Cabarrus County Food Policy Council members last week worked to fine tune the guidelines and application process for groups that could use the recently developed "Locally Grown" logo.
The potential groups that may use the logo include producers (farmers, growers, ranchers), processors (those who make products from locally grown ingredients) and handlers, restaurants and caterers who use local ingredients.
The Cabarrus County Local Food Marketing Campaign was created by the food policy council to promote local businesses that use food grown or raised in Cabarrus County. The Cabarrus County Board of Commissioners is expected to vote on whether to adopt the council's recommendations in July.
Concord's David Kataja is the board chair of the food council's Outreach Marketing Education and Economic Development Committee.
The language at the meeting included a lot of legalese but, basically, after an application process, potential users will be granted use of the logo on the honor system, said Kataja. They will, however, have to "solemnly swear" that their products are grown locally or are made with at least 50 percent local ingredients.
"What we're trying to do is increase the demand for things grown in Cabarrus County," said Kataja. "Once the logo is known and people try the various products with this stamp - and as it becomes more popular - we hope farmers will be encouraged to continue production, and it may even entice people to take up farming."
The council was created in 2010 to help identify and strengthen the connections between food, health, natural resource protection, economic development and the agricultural community.
"Not only are we trying to support farming as a profession, as an economic contributor, but we also want to get what we consider good, healthy food into the kitchen, pantries and bellies of Cabarrus County residents," said Kataja. "The more opportunities there are to find locally grown food, the more we'll all start eating it and, hopefully, getting healthier in the process."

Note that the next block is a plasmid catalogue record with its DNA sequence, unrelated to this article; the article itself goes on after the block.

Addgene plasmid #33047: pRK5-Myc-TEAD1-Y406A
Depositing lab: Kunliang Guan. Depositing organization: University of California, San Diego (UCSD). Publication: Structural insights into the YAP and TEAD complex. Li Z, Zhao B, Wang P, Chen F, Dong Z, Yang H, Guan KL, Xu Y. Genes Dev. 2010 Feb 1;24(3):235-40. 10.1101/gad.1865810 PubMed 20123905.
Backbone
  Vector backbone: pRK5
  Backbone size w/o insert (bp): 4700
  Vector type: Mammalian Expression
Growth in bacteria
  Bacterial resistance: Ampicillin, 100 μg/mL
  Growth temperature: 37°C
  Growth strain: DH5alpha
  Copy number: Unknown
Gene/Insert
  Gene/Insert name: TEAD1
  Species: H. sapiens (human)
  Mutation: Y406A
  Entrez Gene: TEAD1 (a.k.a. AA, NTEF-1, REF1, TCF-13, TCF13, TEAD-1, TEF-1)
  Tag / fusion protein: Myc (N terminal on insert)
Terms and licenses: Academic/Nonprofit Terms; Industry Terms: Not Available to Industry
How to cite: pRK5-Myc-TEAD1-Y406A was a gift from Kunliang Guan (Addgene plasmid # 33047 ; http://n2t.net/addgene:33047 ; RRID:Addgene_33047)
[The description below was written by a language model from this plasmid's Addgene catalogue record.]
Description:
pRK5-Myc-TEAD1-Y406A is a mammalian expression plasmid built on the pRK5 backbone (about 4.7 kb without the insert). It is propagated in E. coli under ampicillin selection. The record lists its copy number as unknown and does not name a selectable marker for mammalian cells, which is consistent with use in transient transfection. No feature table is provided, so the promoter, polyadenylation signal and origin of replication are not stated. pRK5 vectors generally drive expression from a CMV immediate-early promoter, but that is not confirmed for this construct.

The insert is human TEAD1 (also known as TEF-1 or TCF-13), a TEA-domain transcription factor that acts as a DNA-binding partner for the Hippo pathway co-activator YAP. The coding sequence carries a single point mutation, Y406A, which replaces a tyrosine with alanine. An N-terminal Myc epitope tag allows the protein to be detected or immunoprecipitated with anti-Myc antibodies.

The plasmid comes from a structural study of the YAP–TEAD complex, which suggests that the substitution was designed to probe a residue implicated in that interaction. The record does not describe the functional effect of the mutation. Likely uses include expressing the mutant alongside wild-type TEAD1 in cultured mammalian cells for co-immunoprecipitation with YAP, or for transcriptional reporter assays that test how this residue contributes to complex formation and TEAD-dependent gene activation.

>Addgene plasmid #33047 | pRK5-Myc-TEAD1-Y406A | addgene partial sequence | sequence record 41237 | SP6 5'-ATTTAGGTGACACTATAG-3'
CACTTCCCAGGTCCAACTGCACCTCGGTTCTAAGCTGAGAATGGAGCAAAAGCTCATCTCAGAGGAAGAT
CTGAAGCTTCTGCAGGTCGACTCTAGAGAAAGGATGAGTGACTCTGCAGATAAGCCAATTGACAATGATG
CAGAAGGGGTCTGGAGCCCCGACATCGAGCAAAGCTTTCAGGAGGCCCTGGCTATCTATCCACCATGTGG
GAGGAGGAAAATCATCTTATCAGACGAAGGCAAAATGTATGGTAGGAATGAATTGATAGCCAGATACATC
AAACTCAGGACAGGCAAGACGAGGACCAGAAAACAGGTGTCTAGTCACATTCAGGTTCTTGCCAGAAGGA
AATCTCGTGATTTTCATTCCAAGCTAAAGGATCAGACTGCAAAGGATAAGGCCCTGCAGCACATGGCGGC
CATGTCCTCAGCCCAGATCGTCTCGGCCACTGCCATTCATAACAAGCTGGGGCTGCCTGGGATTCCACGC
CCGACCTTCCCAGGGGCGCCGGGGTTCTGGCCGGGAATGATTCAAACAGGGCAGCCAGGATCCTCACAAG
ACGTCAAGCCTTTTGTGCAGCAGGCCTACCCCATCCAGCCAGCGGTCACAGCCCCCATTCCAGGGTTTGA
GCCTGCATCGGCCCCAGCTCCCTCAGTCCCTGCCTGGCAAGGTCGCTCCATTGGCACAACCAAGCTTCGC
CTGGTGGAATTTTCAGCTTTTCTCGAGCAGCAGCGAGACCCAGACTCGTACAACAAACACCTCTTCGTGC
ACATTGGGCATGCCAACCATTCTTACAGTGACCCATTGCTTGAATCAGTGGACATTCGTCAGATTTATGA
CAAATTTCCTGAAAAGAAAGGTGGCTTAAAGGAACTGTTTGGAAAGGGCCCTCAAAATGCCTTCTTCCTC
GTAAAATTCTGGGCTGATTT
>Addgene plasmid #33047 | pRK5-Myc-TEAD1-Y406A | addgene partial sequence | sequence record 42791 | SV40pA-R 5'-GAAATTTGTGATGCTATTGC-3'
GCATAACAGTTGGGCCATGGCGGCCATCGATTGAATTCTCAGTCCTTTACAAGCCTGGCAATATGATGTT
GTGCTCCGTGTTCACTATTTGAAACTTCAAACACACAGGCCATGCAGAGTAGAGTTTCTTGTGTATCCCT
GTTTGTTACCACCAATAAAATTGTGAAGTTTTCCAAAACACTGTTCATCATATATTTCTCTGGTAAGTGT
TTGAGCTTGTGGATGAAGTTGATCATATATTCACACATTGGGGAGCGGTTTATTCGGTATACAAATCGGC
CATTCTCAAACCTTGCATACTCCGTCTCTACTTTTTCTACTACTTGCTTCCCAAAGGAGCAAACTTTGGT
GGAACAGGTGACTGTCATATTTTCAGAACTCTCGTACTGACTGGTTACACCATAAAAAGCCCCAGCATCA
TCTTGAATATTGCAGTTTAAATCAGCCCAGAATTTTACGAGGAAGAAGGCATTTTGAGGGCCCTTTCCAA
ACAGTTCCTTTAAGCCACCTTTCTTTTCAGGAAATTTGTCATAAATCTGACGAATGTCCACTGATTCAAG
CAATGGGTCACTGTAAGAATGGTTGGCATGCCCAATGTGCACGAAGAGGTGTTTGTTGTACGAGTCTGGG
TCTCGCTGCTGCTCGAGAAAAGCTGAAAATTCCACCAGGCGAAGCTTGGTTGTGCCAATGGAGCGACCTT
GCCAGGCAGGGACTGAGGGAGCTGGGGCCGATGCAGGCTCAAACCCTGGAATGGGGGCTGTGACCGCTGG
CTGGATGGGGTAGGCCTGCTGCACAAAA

Brent Barbee, farm manager on the six-generation Barbee Farms in Concord, said the symbol will ensure consumers they are buying a local product and contributing to the local economy.
He said he would like for the logo to encompass only Cabarrus County residents and businesses, but said it's a catch-22 because Cabarrus doesn't have enough food supply.
"We'll eventually need to be partner and work with Rowan, Mecklenburg and other counties," said Barbee.
Initially, the logo is expected to be exclusive to Cabarrus County residents and businesses, but Kataja said he hopes a regionally grown logo can be adopted within the next five years.
"For the logo to have the most immediate impact, food must be grown on farms in Cabarrus County," said Kataja. "But if handlers are sourcing the item from Cabarrus County, they also can use logo. The logo is very distinctive but very adaptable."
The Food Policy Council meets the second Thursday of each month. Details: localfood.cabarruscounty.us.